The Almighty created all physical beings under the sun from four elements - fire, wind, water, and earth. When these elements are in a state of equilibrium the body is healthy. When not, the body is thrown out of kilter both physically and mentally.

Our sages, through their divine inspiration, teach us that all human illness is the result of transgression. In their words, "There is no suffering without sin" (Shabbat 55a), and "if a person sees that he is being afflicted he should examine his deeds. If he examines but finds nothing, he should attribute it to the neglect of Torah study. If he attributes it but finds no such negligence, he can be sure that these are afflictions of love" (Berachot 5a). In this they sought to teach us three lofty and profound ideas:

a. Suffering comes upon a person through Divine Providence, not by chance.
b. Suffering is not a form of revenge; it is meted out for a person’s own good, to atone for his sins and to stir him to repentance.
c. The Torah’s 248 positive commandments correspond to the number of organs in the human body, and its 365 negative commandments correspond to the days of the year. This alludes to the fact that every bodily organ says, as it were, "Use me to perform a commandment," and each day warns, "Do not transgress upon me" (see Makot 23b and Rashi ad loc.). Every commandment a person performs gives spiritual life to the organ through which it is performed. Similarly, sin causes harm to the organ through which it is performed.

This, then, is what the sages sought to teach us when they said, "If a person sees that he is being afflicted, he should examine his deeds, etc." A person who is experiencing illness should try to clarify what sin he performed with the part of his body that is afflicted. If he examines but can find no reason for the suffering in this particular organ he should attribute it to neglect of Torah study, and assume that this is why he could find no reason for his illness.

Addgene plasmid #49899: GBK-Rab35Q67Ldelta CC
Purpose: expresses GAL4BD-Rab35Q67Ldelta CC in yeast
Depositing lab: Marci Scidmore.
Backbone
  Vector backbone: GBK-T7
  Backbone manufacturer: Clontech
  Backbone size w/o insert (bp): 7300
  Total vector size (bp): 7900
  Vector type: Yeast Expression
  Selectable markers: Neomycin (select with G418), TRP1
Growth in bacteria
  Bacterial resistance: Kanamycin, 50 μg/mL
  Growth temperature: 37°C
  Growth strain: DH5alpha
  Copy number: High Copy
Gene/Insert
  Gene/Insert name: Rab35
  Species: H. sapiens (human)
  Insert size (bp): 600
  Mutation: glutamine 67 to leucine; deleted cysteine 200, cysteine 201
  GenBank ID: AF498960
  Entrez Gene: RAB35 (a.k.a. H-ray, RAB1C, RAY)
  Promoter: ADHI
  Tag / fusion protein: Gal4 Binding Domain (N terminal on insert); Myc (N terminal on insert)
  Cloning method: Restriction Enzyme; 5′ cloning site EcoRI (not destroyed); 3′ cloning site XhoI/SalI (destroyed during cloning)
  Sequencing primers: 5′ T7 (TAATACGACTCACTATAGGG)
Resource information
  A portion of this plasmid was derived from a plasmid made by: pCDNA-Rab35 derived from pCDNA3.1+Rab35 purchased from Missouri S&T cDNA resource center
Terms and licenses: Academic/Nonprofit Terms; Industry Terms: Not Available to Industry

The sages likewise teach: "Man is balanced: half water, half blood. When he is worthy, the amount of water does not exceed the amount of blood and the amount of blood does not exceed the amount of water. When he sins, sometimes the amount of water exceeds the amount of blood, causing adrifukus, and sometimes the amount of blood exceeds the amount of water, causing tzara’at" (Vayikra Rabba 15:2).

The sages underscore this idea when they say, "If you have performed bundles of sins, counteract them by performing bundles of religious deeds. Hence, ‘haughty eyes’ (Proverbs 6:17) should be counteracted by fulfilling the commandment to ‘Let them be for frontlets between your eyes’ (Deuteronomy 6:8); ‘a lying tongue’ (Proverbs loc. cit.) should be countered by ‘You shall teach them [God’s words] to your children’ (Deuteronomy 11:19), etc." (Vayikra Rabba 21:4). In other words, one should treat the very organ he has harmed. This is the appropriate and desired path to repentance in the eyes of the Creator.

In sum, if a person wants a strong, healthy body and soul, he must distance himself from sin and perform the commandments of the Torah, turning neither left or right, avoiding evil and doing good. One must believe with unswerving faith that all suffering that befalls him is for his own good, to awaken him to return to God.
Rabbi Mishael Dahan, ztvk”l
Chief rabbi of Be'er Sheva since its foundation until he passed away over fifty years, he was an Av Beit Din in the city.